Sunday, November 30, 2014

NaNoWriMo Winners, Congratulations on Self-Discipline

In my part of the country tonight, there's still time to finish the 50K-word novel and win the NaNoWriMo honor. National Novel Writing Month ends in about two hours on the East Coast, and certainly there are legions of chests bursting with appropriate pride for writing a novel in thirty days. Congratulations. I mean that sincerely though I didn't participate this year.

Despite it being a whipping boy for naysayers who call it a crap-fest, I believe the bones of the NaNoWriMo concept are good. It's an exercise in self-discipline, a necessary requirement for writers, one that usually is under-emphasized. Writers have to produce. In order to produce, they have to set goals and write on a regular basis. They should write every day. This is a stumbling point for many wannabe writers because it is so damn hard to do.

I am quite capable of explaining in agonizing detail the infinite (no exaggeration) ways in which things/life/distractions/people/natural disasters get in the way of my writing on a regular basis. Oh, hmm, how about, let's start with the easy stuff:

Housework (I cannot let my cat lick the dirty cereal bowls while I write, now can I?)
Mail (It may only come once a day and not on Sunday, but there's at least an hour of figuring out what to do with it.)
Repairs (My computer is flypaper to viruses; I must purge.)
Clutter (The very definition of my desk.)
Hairballs (See reference to cat in Housework.)
Blogging (I must write about why I'm not writing.)

Then there are the less obvious things that eat away at a writer's productivity. For me, something on the scale of small tragedy. Look away if you must, for these are not funny.

Death. (My husband died March 15.)
Loss of identity. (We were married for 20 years and together for 26. I spent more of my life with him than alone.)
Relocation. (By my choice, but nonetheless infused with hopes that didn't immediately materialize.)
Anxiety. (How do I become what I want to become, fashion a new life?)
Grace. (The state I am in, according to the grief counselor, therefore nothing else matters, including the writing.)

Please, do not feel sad for me. Feel encouraged tonight that scores of new stories were written this month by promising minds and that someday these books may find a way onto book shelves. I have hope my work will blossom again, too.

Monday, November 17, 2014

Writers Are Closet Narcissists

Give already. Write and you suffer your ego. Write and you long for attention. Write and you long to be on the New York Times bestsellers list. You ego-driven bastard, you.

The Mayo Clinic defines narcissism as a defined disorder: Narcissistic personality disorder is a mental disorder in which people have an inflated sense of their own importance and a deep need for admiration. Shall I raise my hand for all of us in the crowd? 

I've got to make a little room to accommodate my self-absorbed self (is that possible, two selves?). Without it, I am a lump of clay who wouldn't write a damn word. Because the flipside of the writerhood coin is the inferiority complex. Who is good enough here? Who, I demand to know? None of us.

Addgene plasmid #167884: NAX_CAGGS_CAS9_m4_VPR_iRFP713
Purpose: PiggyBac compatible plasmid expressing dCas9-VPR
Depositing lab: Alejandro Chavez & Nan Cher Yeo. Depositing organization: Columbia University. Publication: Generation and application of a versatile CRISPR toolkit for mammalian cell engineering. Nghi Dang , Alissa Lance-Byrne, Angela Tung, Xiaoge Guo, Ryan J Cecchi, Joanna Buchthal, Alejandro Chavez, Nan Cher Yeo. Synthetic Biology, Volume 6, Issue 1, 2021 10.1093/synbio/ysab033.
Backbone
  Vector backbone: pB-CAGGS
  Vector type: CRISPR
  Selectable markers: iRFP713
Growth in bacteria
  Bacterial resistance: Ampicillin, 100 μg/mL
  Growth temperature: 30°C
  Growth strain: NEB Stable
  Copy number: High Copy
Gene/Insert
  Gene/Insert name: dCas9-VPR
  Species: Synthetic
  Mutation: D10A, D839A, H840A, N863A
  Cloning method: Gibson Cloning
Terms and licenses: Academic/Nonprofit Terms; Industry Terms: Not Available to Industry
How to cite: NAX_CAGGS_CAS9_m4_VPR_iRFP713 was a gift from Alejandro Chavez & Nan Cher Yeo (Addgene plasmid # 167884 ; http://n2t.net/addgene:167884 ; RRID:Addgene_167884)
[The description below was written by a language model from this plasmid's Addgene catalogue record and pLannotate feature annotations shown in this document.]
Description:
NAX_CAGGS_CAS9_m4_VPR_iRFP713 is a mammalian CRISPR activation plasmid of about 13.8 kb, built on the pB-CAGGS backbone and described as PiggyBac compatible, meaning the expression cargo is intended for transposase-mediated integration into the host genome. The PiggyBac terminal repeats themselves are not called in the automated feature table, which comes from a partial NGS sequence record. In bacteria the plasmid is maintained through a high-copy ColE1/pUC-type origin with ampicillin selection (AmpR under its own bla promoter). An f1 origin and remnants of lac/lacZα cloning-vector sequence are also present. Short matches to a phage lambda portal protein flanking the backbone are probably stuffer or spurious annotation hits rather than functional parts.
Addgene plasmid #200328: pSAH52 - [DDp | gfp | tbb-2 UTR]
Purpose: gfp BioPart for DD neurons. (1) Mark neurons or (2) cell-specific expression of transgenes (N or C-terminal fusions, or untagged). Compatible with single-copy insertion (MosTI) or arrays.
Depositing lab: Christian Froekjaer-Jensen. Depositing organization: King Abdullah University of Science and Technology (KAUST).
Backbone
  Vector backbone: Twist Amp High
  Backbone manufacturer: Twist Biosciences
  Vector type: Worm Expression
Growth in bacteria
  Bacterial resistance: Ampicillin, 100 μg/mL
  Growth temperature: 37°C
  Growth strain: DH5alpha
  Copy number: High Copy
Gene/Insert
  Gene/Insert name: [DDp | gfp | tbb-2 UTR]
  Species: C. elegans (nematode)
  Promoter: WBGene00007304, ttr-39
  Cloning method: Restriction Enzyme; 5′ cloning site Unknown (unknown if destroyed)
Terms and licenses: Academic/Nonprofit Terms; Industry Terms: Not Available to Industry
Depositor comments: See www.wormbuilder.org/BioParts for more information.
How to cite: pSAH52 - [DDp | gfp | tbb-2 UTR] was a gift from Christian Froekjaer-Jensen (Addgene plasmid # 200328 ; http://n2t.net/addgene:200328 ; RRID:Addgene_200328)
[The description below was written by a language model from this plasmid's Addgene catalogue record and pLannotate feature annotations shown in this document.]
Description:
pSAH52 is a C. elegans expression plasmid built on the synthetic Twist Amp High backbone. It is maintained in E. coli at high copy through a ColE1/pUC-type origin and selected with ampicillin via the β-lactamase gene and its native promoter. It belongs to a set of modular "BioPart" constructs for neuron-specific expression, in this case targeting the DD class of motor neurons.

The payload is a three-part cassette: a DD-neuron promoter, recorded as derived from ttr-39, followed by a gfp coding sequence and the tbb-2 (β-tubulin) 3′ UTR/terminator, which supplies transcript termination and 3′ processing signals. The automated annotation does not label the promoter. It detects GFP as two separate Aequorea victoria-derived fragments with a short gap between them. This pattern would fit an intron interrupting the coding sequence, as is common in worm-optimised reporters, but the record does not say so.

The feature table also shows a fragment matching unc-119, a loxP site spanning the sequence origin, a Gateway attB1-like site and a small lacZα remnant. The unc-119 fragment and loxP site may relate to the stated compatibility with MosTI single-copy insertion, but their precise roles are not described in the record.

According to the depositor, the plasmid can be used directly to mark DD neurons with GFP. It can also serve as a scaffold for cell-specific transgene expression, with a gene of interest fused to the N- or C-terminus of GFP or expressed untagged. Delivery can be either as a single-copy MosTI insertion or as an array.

And all of us. 
Ego balm

Words are simple tools to deliver good, evil, and truth. Any person on the street can express an opinion or tell a story. It's a short trip to actually writing those verbalized ideas or thoughts down. Writers do -- in story form. We tell the tale, and by God, try to do it while entertaining the rest of you who never'll lift a pen.

Pens? Who uses those?

Sunday, November 2, 2014

How to Be a Writer, Part Two

Have I mentioned my love of words here before? Okay, since that's been established, let's get serious. How do you take that love and manifest it? Countless friends and acquaintances have shared with me that they, too, want to write a book. I may be one of the few writers who doesn't yawn, roll their eyes, or excuse themselves from the conversation when this unsolicited confession is proffered.

Of course, you want to write a book! Who wouldn't want to be an author? Authors are sexy, mystery, intellectual, filled with wanderlust. (Let me delude myself at least for a sentence.) How often do I hear the name Hemingway tossed about in literary conversations with non-writers? We all go through our Hemingway phase (if just in our heads, and I'm due), and then we realize, okay, that doesn't work.

Let me tell you, the grand idea for your book will take you a long, long way. It will cuddle you at night. It will occupy your thoughts through dinners, holidays, sex, walks, snowstorms. I say, let it. If you have an idea germinating, who am I to tell you with a large flourish of my hands and a dismissive toss of the head, you're delusional.

Follow your delusion for a while, because it might get your project started -- that big grand idea of a novel that sweeps readers from epic corners of the globe and back again with characters no less wonderful than a James Bond or Natty Bumppo or Holly Golightly. You won't know unless you try.

If you do start, the most important part is to reach the end. The hardest part of any writing project is, as you would suspect, the writing. If you can't write through to an ending, then you'll never have something to work with, throw in the drawer, stab with the butcher knife. Really, you won't have something to revise. You won't have a draft to obsess over for two, five, ten years and wonder if you've lost your sanity. (That's a major theme on my blog, if you're just now joining me.)

That book in your head? It's all in your head unless you write it. So why are you here reading what I've written when you have work to do? Good luck.